Top of a maypole in Germany, with colorful ribbons hanging off of a wreath

The first day of May is significant for multiple reasons around the world. For some, it’s May Day, and represents the end of winter and beginning of summer. In many countries it’s also Labor Day, and serves as both a day off work and a day of demonstration. If you travel to another country on or around May Day, here are some experiences you may encounter.

May Day

May Day has been celebrated for centuries across Europe. In Ireland, Scotland, and Rome, early celebrations “were intended to improve crop growth and to help livestock produce more offspring.” This pagan tradition eventually was secularized as Christianity spread, and in some areas the holiday is associated with different saints.

Historically, festivals included dancing around a maypole and crowning a May Queen who oversaw the events. The Washington Post describes the activity: "In olden days, people would dance around a pole cut from a birch tree, holding the end of a ribbon or streamer in their hand. The other end of the ribbon was attached to the top of the pole, and dancers moving in patterns around the pole wove the ribbons into colorful designs."

Some countries, like Britain and Germany, still uphold these traditions, but over the years, they have moved away from having a basis in agriculture and more toward being an opportunity for communities to get together and enjoy the warmer weather. In Scotland, the holiday is part of the Beltane Fire Festival, a celebration of dancing, music, and fire based in ancient Celtic traditions. The Finnish celebrate Vappu on May 1st, a colorful and "raucous occasion, punctuated with sima (a type of fruity mead popular since the 18th century in Finland), munkki (doughnuts), tippaleipä (funnel cakes), haalarit (student overalls), and ylioppilaslakki (the hat that is awarded after finishing upper-secondary school)." Germans both climb and attempt to steal each others' May trees (or maypoles), as well as light bonfires and dance.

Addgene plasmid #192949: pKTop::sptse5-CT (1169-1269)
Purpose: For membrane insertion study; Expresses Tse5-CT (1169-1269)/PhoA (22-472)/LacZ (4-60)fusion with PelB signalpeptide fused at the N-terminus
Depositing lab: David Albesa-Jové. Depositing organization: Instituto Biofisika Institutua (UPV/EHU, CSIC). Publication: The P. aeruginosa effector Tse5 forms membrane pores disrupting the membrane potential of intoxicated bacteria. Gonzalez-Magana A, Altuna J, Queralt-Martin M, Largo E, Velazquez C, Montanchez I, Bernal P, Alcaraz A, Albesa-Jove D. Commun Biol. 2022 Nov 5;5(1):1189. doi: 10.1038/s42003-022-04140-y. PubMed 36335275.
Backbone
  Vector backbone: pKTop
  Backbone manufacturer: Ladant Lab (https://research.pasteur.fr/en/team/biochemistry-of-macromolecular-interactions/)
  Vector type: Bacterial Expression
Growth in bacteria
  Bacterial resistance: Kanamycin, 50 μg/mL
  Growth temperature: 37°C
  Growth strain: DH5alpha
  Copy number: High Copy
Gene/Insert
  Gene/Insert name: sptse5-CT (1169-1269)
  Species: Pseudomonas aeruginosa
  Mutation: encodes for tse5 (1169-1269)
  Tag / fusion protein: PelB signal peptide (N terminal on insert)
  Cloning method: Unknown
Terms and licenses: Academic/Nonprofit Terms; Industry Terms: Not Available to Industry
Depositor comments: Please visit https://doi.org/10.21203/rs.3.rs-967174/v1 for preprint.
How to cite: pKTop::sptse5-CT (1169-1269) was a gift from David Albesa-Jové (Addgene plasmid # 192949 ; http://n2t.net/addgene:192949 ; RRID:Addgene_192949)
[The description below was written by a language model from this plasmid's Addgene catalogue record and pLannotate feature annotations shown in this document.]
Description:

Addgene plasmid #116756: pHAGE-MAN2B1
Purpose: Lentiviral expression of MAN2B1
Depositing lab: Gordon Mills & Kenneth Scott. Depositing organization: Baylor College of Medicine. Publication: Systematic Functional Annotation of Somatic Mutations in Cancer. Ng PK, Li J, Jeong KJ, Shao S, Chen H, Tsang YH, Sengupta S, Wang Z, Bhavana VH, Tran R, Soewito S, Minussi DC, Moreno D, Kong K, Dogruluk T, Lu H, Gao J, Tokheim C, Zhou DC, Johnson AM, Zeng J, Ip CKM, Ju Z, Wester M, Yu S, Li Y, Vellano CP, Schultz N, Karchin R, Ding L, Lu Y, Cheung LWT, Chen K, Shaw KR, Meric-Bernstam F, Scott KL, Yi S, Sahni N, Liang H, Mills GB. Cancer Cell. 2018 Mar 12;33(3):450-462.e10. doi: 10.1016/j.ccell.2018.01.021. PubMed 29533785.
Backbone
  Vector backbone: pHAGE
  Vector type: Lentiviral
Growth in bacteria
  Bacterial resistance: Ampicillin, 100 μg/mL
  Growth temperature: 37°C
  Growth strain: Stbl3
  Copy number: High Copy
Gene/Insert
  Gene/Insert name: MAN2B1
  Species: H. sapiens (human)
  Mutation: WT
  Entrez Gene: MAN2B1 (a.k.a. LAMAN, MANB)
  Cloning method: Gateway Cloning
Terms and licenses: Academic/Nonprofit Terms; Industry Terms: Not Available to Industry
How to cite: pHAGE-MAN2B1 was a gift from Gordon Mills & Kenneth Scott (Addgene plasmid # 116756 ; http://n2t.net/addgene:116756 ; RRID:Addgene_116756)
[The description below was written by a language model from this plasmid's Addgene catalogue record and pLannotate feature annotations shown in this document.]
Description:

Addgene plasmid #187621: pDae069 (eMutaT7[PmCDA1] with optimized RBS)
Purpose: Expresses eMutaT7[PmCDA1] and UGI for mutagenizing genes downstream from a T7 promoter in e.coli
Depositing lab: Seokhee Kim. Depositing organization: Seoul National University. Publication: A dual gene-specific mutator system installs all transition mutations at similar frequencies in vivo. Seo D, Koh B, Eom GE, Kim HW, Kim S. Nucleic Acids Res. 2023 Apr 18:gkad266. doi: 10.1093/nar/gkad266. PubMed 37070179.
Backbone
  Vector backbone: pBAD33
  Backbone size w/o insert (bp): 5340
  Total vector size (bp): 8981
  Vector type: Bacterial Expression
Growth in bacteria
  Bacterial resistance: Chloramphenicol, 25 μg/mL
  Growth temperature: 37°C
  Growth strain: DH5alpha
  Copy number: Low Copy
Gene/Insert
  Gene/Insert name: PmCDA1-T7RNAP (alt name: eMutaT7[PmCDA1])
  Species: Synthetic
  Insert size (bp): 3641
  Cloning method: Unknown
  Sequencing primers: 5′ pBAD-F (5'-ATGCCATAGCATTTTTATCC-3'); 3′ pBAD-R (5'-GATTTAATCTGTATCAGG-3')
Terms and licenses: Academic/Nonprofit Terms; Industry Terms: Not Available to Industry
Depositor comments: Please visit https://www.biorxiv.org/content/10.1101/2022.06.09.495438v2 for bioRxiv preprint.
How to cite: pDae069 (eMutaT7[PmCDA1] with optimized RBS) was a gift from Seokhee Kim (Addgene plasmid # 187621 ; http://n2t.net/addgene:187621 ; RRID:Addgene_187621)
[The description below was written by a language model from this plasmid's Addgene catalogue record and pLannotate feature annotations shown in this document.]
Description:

Labor Day

For the majority of the world, May 1st is Labor Day, or International Workers’ Day. This began in the late 1800s as laborers and unions demanded more rights such as shorter work days. Though it is not Labor Day in the United States—in part due to its connection to the 1886 Haymarket affair in Chicago, and the subsequent protests that followed each year on May 1st—most countries see both a day off of work, as well as demonstrations and protests. In France, for example, a country not unfamiliar with labor protests, the day is viewed as a "designated day of action," and trade unions will often take to the streets to demonstrate for workers' rights and other human rights issues.

The day has become especially prominent across Asia. In 2018, rallies took place in countries such as Cambodia, the Philippines, Taiwan, and South Korea, among others. Participants in these events were marching for issues such as raising the minimum wage and better working conditions. In some countries, demonstrations can turn violent. Cambodian protesters, about 2,000 in total, were stopped by riot police last year as they marched for higher pay, and ten protesters in South Korea were injured in a sit-in over a statue being erected in Busan.

Stay Aware

If you are planning to travel abroad this time of year, keep in mind what May Day or Labor Day might mean in the country you're visiting. Is it a bank holiday, meaning many businesses may be closed? Will there be spring festivals that you can take part in? On the other hand, you may need to be aware of demonstrations occurring that day, and be cautious about getting swept up in any activity that could lead to violence and arrests. No matter what, though, it's a chance to experience a holiday that much of the rest of the world observes for any number of reasons, a holiday that is largely forgotten here in the United States.

Have you experienced May Day or Labor Day abroad? Tell us about your experiences over on our Facebook or Twitter.